Education panel says character matters more than scores


A three-person panel opened with a discussion Monday morning on the demands of legal market, the skills that attorneys need to best serve their clients and whether the model of legal education needs to change. Pointing to studies from the Institute for the Advancement of the American Legal System and the Law School Admission Council, the panel dismantled some common conceptions among the practicing bar.

Attorneys and judges of the 7th Circuit are in Indianapolis for the meeting and conference, which began Sunday and concludes Tuesday. The three-day event includes panel discussions on a variety of topics and a dinner Monday evening featuring U.S. Supreme Court Justice Elena Kagan and Holocaust Survivor Eva Mozes Kor.

Opening the plenary session was “The Future of Law School,” which included the panel of Rebecca Love Kourlis, executive director of the Institute for the Advancement of the American Legal System; Randall Shepard, retired chief justice of the Indiana Supreme Court; and William Henderson, Indiana University Maurer School of Law professor and co-found of Lawyer Metrics.

The IAALS research shows that law firms are believed to want graduates to emerge from law school practice ready. However, the reality is that the firms expect new lawyers will have to learn on the job but the firms want these new arrivals to have a blend of legal skills, professional competency and character traits like a strong work ethic, common sense and resilience.

Similarly, the 2008 LSAC study faults the heavy reliance on LSAT scores and undergraduate grade point averages. The best predictor of lawyer effectiveness are personality traits like emotional stability, self-control, conscientiousness and ambition.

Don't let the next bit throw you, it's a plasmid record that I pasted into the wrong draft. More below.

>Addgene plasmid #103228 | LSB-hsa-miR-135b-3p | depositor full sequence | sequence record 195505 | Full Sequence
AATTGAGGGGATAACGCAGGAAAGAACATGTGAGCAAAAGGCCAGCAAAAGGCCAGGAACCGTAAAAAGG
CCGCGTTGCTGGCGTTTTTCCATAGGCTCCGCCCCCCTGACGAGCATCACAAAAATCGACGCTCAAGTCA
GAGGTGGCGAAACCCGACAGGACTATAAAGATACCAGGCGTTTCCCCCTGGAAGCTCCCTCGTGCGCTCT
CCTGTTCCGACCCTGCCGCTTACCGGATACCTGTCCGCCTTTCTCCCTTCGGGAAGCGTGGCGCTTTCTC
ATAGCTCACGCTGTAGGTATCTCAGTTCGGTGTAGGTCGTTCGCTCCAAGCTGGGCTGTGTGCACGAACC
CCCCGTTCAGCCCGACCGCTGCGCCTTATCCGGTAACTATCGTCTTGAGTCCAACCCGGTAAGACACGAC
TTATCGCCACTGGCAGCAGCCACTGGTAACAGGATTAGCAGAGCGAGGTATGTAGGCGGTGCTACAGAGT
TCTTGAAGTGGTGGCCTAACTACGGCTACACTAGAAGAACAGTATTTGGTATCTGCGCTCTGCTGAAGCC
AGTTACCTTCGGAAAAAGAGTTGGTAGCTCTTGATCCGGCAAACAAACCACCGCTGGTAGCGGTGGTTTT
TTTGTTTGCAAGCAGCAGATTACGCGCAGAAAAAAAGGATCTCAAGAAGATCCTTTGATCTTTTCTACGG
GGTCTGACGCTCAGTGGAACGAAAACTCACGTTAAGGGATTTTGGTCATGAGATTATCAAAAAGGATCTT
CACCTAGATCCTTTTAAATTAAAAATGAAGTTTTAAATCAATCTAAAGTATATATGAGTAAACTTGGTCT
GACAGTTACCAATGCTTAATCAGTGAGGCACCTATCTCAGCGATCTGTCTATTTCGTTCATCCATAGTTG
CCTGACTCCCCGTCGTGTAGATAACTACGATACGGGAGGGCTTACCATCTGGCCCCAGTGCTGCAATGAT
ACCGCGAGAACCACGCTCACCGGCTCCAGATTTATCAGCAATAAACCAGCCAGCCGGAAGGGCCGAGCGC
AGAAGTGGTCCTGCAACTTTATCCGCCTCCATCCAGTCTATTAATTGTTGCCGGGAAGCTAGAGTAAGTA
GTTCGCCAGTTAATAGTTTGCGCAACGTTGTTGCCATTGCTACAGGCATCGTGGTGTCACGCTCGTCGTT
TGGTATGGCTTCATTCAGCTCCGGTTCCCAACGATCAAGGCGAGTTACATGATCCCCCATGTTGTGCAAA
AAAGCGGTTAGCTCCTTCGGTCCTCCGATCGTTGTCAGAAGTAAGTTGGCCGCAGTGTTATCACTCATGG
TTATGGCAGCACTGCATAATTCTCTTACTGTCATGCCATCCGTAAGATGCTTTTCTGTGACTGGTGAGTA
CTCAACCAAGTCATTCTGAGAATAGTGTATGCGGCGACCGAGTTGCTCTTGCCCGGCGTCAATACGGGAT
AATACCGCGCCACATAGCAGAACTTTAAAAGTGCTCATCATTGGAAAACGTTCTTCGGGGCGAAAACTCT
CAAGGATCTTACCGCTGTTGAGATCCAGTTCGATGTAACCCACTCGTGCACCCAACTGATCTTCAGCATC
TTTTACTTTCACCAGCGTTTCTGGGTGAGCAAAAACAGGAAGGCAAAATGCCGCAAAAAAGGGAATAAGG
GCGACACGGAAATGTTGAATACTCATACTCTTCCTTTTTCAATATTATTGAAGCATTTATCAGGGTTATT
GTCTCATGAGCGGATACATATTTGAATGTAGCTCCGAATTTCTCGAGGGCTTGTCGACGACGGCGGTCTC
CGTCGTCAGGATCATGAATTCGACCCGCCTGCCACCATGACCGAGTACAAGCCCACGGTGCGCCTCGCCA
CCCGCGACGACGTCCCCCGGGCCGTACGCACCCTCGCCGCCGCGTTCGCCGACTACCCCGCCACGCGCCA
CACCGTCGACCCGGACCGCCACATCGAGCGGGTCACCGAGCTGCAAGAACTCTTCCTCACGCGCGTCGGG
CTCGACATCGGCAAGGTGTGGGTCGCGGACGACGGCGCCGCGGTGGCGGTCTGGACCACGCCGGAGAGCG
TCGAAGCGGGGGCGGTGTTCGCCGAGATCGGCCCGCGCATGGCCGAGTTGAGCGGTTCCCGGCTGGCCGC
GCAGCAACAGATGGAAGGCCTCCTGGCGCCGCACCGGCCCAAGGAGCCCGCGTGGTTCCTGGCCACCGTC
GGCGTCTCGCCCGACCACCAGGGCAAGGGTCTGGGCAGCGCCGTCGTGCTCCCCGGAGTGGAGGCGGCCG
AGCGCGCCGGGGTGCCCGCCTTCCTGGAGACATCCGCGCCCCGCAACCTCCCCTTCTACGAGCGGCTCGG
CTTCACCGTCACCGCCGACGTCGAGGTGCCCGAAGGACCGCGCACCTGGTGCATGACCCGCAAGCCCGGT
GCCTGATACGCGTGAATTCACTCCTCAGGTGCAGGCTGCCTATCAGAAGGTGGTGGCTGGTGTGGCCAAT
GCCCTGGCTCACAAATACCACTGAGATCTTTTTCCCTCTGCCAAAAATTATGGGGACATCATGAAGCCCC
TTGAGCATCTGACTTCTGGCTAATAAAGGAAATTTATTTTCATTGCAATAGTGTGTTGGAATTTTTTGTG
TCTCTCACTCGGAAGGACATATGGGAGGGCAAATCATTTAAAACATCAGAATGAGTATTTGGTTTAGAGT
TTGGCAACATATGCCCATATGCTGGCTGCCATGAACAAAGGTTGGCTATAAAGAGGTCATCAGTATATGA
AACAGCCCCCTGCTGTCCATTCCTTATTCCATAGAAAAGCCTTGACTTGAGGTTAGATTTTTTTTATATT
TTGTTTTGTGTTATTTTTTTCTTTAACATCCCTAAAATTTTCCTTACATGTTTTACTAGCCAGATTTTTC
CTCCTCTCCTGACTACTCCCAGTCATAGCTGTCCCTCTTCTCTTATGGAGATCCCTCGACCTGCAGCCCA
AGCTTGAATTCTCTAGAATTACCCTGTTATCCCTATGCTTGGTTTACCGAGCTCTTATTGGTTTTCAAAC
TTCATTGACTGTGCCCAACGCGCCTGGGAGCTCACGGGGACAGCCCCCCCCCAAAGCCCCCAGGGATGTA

During the question-and-answer portion of the discussion, Judge Sarah Evans Barker of the U.S. District Court for the Southern District of Indiana asked Henderson whether law schools are looking more at an applicant’s personal makeup when deciding whom to enroll.

Henderson cited the familiar refrain from law schools that they are constrained by the U.S. News & World Report rankings. This annual survey rates the quality of law schools, in part, by the average GPA and LSAT scores of the students. Flouting that criteria comes with the potential price, Henderson said, of sinking a school’s position on the rankings and raising consternation among the alumni.

Kourlis disagreed, saying blaming U.S. News was too easy. The profession, she said, can make changes that would incentivize law schools to produce a different kind of attorney and, possibly, make changes to the bar exam.

She also noted the irony in legal education. Some of the law schools that are offering the most innovative curriculum, in particular courses designed to build writing skills, are generally in the bottom quartile and struggling for market share.    



  2. The Department of Education still has over $100 million of ITT Education Services money in the form of $100+ million Letters of Credit. That money was supposed to be used by The DOE to help students. The DOE did nothing to help students. The DOE essentially stole the money from ITT Tech and still has the money. The trustee should be going after the DOE to get the money back for people who are owed that money, including shareholders.

  3. Do you know who the sponsor of the last-minute amendment was?

  4. Law firms of over 50 don't deliver good value, thats what this survey really tells you. Anybody that has seen what they bill for compared to what they deliver knows that already, however.

  5. As one of the many consumers affected by this breach, I found my bank data had been lifted and used to buy over $200 of various merchandise in New York. I did a pretty good job of tracing the purchases to stores around a college campus just from the info on my bank statement. Hm. Mr. Hill, I would like my $200 back! It doesn't belong to the state, in my opinion. Give it back to the consumers affected. I had to freeze my credit and take out data protection, order a new debit card and wait until it arrived. I deserve something for my trouble!